When Kwame Appiah asked the question whether “post” in “postcolonial” was the “post” in “postmodern,” he challenged the theoretical tenets of both postmodernism and postcolonial studies and opened up a space for a dialogue, which unfortunately, only a handful of scholars have continued. This volume represents an attempt by Africanist scholars to intervene and change the course of current debates, which are being carried out with little or no thought to their applicability or relevance to African studies.
The purpose of this study is not merely to present an “African” version of postcolonial studies or postmodernism or to “Africanize” their content and theory. Rather, it aims to re-situate these concepts and debates, which are at risk of being colonized by American and European academic provincialism.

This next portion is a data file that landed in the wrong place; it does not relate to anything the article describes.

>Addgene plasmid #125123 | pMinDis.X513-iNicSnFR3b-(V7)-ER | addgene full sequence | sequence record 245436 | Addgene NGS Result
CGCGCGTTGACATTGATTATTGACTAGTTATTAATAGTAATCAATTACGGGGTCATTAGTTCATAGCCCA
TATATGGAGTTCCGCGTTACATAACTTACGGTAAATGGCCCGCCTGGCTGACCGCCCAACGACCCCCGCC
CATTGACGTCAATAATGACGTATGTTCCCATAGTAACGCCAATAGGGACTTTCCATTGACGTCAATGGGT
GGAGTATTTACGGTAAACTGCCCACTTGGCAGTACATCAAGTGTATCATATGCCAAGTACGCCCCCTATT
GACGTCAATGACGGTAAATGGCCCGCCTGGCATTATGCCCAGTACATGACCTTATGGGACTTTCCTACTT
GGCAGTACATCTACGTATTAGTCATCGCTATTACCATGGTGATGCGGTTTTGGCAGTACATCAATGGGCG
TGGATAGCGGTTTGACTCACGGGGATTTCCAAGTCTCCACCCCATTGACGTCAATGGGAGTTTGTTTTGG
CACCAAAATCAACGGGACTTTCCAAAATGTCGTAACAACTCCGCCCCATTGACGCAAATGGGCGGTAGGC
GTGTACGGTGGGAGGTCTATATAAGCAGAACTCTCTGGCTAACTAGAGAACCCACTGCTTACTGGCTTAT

This collection considers perspectives from West, South, and East Africa as well as the Caribbean. It approaches current debates from the disciplinary perspectives of anthropology, history, linguistics, literature, philosophy, and sociology while dealing with a diverse range of issues including gender, race, ethnicity, and identity.
Contributors to this volume include Grant Farred, Olakunle George, Zine Magubane, Alamin Mazrui, Amina Mire, Adlai Murdoch, Tejumola Olaniyan, Joseph Reilly, and Paul Tiyambe Zeleza.
ABOUT THE EDITOR
ZINE MAGUBANE is an assistant professor of sociology at the University of Illinois-Urbana Champaign. She has also taught at the University of Cape Town and has published widely in the area of race and gender in such journals as Gender and Society, Political Power and Social Theory, Men and Masculinities, and Socialist Review.